Welcome to Longhorn Foundation Repair!

What we can offer you...

Why you should choose us when it comes to foundation repair.


Signs that may indicate the need for foundation repair.

The method we use...

Mudjacking - Check it out!

Drains are no problem for Longhorn!

Routine maintenance can help.

Routine maintenance can help.

Preview our warranty...

Realtors - Please read on...

Questions? Comments?  We are here to listen and help.

Most major foundation movement can be prevented if the moisture level in the soil supporting your foundation is uniformly maintained. Foundation problems associated with expansive clay are usually caused by a lack of moisture in the soil. As the soil dries, it shrinks and can cause foundation settlement. In some instances, too much moisture in the soil can also cause foundation movement. As the soil absorbs moisture, it expands and can cause foundation upheaval.

Think of the soil as a sponge. Place the sponge under a faucet, and then squeeze the water out. Although a majority of the water is gone, the sponge is still moist to the touch. The ideal condition of the soil around your home is like that sponge - not drippy wet, not bone dry, moist to the touch.

The best way to maintain a consistent moisture level is with a properly regulated automatic sprinkler system. If you are more disciplined than most of us, the same result can be accomplished by placing soaker hoses eighteen inches from the foundation and regulating the water flow to one-fourth inch in height until water is observed standing on the ground. This process should be repeated as often as necessary to maintain the uniform moisture level described above. During hot and dry seasons, the South and West sides may require more watering than the North and East sides, which are shaded and not exposed to as much direct sun. On gabled end or sides of the house, there is no run-off; so more watering will probably be required.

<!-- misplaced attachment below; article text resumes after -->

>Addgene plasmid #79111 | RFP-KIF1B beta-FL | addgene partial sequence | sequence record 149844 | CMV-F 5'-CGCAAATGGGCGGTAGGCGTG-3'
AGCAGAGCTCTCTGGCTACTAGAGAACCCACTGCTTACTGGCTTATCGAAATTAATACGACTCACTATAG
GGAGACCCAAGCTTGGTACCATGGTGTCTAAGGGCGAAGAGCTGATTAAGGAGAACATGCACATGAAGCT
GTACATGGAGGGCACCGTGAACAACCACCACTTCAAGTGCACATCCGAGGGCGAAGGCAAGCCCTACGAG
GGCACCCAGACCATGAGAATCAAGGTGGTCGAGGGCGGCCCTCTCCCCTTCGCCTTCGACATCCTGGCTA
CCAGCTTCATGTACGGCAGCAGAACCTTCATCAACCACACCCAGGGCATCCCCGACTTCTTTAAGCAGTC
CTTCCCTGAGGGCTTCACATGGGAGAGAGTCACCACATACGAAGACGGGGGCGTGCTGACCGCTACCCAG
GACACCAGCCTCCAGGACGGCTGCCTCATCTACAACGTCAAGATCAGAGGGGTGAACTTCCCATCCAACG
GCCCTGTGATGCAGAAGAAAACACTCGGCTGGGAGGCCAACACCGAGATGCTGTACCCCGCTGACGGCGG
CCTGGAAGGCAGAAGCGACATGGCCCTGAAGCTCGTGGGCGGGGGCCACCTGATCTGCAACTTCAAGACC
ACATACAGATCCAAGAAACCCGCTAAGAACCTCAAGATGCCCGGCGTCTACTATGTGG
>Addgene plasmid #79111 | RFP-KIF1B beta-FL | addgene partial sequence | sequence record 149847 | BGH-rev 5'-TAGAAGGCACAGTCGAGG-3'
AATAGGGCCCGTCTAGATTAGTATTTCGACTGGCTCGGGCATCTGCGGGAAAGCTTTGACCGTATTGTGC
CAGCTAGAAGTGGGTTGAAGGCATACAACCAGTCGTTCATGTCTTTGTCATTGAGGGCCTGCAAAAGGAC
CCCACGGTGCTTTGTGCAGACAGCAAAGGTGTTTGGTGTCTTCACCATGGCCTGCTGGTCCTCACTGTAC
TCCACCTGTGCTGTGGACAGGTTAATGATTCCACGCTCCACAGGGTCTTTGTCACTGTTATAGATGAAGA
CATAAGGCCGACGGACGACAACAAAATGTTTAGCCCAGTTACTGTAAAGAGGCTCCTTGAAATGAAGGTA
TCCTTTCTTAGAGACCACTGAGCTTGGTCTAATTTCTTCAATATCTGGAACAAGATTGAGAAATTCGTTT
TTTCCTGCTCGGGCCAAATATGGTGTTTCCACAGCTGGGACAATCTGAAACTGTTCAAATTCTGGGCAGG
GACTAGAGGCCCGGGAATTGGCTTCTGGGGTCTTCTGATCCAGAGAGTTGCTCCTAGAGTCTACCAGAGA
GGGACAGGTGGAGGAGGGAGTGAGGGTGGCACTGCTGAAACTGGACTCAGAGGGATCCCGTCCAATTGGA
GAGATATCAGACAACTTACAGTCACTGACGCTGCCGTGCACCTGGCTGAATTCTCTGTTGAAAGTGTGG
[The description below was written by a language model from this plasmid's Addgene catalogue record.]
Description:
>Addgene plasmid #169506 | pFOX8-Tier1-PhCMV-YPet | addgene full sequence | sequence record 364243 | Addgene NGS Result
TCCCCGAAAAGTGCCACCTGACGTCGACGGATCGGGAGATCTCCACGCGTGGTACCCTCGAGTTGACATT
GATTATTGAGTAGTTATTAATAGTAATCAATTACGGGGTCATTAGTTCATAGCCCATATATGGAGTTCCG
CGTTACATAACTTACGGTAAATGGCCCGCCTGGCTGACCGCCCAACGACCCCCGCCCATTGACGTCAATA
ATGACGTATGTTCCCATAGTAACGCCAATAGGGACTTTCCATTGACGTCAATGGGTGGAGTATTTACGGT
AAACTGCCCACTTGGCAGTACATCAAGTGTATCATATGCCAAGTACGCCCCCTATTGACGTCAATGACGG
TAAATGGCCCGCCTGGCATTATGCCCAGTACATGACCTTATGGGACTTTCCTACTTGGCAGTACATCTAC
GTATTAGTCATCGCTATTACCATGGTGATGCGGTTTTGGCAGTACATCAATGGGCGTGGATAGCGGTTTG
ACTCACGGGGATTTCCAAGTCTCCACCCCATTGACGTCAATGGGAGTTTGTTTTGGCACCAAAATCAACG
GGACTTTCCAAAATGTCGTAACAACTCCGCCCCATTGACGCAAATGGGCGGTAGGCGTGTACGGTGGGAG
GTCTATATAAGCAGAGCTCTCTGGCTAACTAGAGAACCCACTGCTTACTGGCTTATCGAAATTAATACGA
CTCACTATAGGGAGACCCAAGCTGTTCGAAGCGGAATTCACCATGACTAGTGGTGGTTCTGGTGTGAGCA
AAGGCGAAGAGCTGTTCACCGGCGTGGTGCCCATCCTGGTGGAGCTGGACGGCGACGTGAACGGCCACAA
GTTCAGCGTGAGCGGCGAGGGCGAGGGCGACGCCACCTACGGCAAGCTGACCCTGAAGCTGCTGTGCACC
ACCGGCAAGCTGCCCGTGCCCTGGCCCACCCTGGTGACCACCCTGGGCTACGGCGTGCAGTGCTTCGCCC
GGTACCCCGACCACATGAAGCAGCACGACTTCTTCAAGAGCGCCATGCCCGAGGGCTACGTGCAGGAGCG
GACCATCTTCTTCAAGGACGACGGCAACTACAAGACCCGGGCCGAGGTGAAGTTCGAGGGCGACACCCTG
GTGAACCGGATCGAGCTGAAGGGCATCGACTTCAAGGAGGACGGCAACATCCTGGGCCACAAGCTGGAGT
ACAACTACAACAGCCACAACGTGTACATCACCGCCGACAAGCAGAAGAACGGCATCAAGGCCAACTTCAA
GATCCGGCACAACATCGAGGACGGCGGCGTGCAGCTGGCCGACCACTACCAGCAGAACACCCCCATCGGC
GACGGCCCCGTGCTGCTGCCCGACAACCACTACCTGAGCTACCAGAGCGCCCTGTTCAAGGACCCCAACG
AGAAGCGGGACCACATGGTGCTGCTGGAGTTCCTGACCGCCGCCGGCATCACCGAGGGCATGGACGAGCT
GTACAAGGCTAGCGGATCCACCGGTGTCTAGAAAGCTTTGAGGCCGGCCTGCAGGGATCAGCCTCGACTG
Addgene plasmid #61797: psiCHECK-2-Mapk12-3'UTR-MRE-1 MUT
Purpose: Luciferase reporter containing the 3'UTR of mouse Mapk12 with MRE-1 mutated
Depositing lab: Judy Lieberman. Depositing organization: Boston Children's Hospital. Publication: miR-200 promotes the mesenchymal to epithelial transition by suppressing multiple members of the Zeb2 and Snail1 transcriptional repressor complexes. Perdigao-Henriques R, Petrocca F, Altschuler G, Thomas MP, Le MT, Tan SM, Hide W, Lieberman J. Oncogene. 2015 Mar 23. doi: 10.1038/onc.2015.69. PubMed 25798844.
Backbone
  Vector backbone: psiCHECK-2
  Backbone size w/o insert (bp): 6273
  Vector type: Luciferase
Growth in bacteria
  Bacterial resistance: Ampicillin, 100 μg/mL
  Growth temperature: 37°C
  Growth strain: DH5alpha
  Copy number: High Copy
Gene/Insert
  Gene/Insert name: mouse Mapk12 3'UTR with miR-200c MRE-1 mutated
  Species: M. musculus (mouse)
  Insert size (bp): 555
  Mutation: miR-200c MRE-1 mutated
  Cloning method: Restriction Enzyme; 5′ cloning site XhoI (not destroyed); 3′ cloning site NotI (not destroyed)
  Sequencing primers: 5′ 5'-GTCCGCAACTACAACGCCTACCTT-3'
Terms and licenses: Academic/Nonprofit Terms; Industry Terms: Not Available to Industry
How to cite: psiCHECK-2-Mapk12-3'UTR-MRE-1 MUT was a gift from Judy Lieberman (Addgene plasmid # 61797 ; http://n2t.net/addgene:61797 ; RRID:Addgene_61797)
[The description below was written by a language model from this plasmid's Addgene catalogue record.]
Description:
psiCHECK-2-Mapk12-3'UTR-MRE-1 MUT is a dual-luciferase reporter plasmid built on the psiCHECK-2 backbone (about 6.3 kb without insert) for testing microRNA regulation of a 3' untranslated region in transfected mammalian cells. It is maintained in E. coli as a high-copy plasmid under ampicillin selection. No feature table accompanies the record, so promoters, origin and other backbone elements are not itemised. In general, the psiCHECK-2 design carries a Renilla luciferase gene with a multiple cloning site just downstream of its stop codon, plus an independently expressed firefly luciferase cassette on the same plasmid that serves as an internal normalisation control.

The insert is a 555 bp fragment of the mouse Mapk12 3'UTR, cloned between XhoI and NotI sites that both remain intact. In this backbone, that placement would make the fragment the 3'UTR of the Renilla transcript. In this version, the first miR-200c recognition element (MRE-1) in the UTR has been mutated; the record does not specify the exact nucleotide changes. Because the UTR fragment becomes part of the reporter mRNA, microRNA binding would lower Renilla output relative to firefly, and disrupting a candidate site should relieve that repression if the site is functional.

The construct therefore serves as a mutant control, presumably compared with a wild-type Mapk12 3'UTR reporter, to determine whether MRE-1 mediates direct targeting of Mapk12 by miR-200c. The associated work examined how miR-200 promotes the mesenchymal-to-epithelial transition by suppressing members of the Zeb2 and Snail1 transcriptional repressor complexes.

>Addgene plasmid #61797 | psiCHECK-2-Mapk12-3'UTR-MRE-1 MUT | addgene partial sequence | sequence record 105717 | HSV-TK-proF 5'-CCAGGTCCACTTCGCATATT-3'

No amount of structural work on a foundation will overcome poor drainage. Surface water, whether from rain or watering, should not be allowed to accumulate around or under your foundation. Proper drainage may require recontouring the existing grade, placing soil around the perimeter of the foundation, extending downspouts and placing splash blocks to prevent soil erosion or other specifics peculiar to the site. Care should be taken to insure that soil is at least one to two inches below the top of the perimeter grade beams. The soil should be sloped approximately one inch per foot to drain at least eighteen inches from the perimeter of the foundation. Guttering is not necessary where proper drainage is provided. Improper drainage will make it virtually impossible to maintain a consistent moisture level around the entire perimeter of your foundation.

Most flowers and small shrubs do not cause foundation problems. However, trees and large shrubs with shallow root systems can cause foundation problems. These root systems can grow under the foundation, and as they grow in diameter, produce an upheaval. These large trees and plants also remove tremendous amounts of water from the soil. In certain instances, root severing at the foundation may be recommended. Ideally, trees should be planted far enough away from your home to keep the roots of mature trees away from your foundation.